NEW ORLEANS (AP) — Crime and punishment loomed large as issues in New Orleans' elections Saturday — a test of the popularity of incumbent Mayor Mitch Landrieu, who won big four years ago, and the survivability of the city's sheriff, Marlin Gusman, who was heavily criticized after a video surfaced last year showing blatant drug use and the waving of a loaded gun in the jail he runs.
Landrieu won 66 percent of the vote over 10 opponents in 2010, becoming the first white mayor of majority black New Orleans since his father, Moon Landrieu, left office in the '70s. He faces two opponents Saturday who say he has not done enough to cut crime or create jobs.
Gusman has three challengers, including his predecessor, Charles Foti, who was sheriff for three decades before serving a term as state attorney general. Their campaigns have exchanged accusations over which of them was the worse jail administrator.
Landrieu's opponents, both African-Americans, are attorney and local NAACP leader Danatus King, and Michael Bagneris, who retired from a state civil court judgeship in December to enter the mayor's race. Bagneris has a long history of political experience in the city, having worked in the administration of former Mayor Dutch Morial and held elective office, the judgeship, since 1993.
Bagneris' entry into the race was a bit of a surprise and posed a stronger challenge to Landrieu. Still, the late entry made it hard for Bagneris to earn stronger name recognition and raise money to fight a mayor who has remained popular despite a stubborn violent crime problem, steep budget cuts and other persistent problems afflicting the recovering city, noted University of New Orleans political science professor Ed Chervenak.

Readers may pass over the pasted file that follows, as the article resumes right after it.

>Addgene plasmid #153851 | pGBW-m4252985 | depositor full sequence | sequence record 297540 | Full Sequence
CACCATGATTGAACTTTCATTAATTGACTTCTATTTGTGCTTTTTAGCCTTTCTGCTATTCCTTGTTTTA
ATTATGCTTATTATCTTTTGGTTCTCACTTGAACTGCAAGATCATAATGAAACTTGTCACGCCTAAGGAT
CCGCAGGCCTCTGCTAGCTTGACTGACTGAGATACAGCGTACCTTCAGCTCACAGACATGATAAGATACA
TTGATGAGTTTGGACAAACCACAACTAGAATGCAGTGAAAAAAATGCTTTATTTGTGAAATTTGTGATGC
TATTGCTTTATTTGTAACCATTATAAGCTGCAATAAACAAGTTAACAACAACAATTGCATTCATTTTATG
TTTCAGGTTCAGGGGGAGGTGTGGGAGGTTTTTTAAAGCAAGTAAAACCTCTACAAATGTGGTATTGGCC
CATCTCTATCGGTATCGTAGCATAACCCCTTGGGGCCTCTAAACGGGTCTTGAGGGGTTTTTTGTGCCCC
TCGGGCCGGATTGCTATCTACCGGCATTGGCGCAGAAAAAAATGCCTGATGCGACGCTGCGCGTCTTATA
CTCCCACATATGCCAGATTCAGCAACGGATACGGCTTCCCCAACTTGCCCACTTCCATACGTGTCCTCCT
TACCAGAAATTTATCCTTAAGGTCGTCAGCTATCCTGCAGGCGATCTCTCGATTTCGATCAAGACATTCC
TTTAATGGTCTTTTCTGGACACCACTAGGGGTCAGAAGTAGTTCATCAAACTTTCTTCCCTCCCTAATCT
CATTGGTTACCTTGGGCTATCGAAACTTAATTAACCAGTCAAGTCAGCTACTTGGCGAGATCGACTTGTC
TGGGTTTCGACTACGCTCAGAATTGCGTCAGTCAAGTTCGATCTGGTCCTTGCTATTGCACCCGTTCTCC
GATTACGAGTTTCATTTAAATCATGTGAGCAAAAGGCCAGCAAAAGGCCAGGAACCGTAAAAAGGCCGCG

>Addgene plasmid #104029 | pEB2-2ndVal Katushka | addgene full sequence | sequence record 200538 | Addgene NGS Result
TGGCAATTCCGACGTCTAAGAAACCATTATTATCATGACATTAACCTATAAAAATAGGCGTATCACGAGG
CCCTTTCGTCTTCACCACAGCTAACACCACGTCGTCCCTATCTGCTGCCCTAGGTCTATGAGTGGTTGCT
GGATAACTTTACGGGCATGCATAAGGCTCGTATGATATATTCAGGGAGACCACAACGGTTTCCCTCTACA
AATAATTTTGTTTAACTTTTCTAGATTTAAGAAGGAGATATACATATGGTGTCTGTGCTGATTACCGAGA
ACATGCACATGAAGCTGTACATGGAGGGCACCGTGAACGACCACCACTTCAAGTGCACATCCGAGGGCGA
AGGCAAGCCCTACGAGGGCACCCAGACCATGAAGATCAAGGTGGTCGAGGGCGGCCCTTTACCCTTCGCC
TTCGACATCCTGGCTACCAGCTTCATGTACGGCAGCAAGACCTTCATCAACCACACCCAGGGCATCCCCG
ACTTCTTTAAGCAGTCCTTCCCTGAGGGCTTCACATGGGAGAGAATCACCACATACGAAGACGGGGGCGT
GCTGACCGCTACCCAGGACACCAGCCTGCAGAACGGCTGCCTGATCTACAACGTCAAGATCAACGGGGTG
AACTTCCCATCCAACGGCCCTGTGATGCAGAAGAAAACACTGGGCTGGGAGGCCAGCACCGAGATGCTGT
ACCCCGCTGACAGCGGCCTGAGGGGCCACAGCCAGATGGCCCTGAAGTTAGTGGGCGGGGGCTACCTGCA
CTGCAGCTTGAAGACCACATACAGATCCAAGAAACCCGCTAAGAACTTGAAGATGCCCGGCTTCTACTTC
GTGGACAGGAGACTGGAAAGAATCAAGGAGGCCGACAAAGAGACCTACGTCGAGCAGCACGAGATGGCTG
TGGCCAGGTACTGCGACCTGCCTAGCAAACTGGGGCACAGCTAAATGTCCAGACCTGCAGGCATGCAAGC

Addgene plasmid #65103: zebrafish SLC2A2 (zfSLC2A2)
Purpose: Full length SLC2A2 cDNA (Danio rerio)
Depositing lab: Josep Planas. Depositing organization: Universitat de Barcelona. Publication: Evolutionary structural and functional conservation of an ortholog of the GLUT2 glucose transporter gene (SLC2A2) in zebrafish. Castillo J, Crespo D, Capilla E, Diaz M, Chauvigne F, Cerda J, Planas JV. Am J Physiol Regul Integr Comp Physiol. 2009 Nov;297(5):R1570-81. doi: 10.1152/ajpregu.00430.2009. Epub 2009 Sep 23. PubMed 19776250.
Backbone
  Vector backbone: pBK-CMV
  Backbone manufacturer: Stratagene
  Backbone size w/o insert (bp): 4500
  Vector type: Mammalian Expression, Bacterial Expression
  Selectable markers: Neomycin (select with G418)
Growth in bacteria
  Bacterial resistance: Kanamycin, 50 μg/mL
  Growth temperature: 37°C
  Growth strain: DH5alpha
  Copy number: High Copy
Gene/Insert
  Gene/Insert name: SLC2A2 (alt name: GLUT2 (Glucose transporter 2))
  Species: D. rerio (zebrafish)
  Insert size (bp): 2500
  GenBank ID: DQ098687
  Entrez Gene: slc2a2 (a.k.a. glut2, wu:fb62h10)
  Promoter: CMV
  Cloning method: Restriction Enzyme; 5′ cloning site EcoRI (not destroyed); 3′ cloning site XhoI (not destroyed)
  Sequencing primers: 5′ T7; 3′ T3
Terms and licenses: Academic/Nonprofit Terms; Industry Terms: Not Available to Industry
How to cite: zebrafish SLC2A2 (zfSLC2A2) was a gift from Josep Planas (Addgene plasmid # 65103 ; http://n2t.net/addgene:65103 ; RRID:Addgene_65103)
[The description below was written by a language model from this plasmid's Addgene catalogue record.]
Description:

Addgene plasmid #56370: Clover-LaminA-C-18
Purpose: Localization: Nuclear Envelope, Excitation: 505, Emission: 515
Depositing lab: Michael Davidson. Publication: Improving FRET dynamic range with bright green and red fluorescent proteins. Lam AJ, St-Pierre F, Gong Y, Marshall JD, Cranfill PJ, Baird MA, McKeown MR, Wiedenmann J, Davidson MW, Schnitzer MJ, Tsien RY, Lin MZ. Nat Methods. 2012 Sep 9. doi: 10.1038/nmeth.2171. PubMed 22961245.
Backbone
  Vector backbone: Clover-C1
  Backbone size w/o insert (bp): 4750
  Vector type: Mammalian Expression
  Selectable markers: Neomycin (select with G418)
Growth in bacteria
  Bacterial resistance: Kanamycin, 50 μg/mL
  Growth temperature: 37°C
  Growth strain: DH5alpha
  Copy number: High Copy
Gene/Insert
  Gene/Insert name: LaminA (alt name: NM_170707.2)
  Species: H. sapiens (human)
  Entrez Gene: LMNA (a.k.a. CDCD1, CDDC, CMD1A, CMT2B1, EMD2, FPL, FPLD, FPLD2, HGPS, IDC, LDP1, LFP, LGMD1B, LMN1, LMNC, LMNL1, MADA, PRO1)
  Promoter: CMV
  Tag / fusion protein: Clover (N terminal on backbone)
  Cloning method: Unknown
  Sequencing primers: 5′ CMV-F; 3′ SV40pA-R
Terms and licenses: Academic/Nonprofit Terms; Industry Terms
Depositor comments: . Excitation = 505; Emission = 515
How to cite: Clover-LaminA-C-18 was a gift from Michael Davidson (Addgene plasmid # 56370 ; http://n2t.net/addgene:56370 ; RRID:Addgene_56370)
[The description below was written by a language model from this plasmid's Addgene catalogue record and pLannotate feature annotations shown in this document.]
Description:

"It's hard not to see the mayor winning in the primary," Chervenak said of Saturday's election.
Bagneris has hit hard at the depletion of the city's police force — which numbered more than 1,500 when Landrieu took office and has shrunk to around 1,200 now. He blames Landrieu and police chief Ronal Serpas for driving some officers away and failing to budget enough money to make up for the attrition.
King has hit at lingering inequality in the city, where some areas are still slow to redevelop more than eight years after the devastation of Hurricane Katrina.
On the crime issue, Landrieu supporters note that Serpas, and the federal courts, have imposed tough reforms on police, including strong regulations on officers' off-duty private security details, which a Justice Department report said was a leading factor in police corruption. Moreover, Serpas and Landrieu say, improved policing techniques, joint anti-gang efforts with federal authorities and a host of social programs led to a 20 percent drop in the homicide rate from 2012 to 2013 — a drop they insist can be sustained despite Bagneris' assertions to the contrary.
Landrieu also says he has taken unprecedented steps to bring a diverse city together, including hundreds of meetings in every City Council district. Those have included public hearings that helped lead to consensus on how to cut a budget deficit once estimated at $80 million.
Landrieu and Gusman aren't facing each other on Saturday's ballot, but until their legal and political battles over the jail cooled in recent months, they looked like rivals.
At issue was an agreement Gusman reached with inmates' lawyers and the U.S. Justice Department for reforms at a city jail plagued by violence, sexual assault, poor health care and drug use. The city was faced with paying for the reforms, estimated to cost as much as $22 million, and Landrieu was highly critical of Gusman's stewardship.
The fighting between the two men has subsided in recent months as the city and sheriff's office have discussed ways of financing the reforms.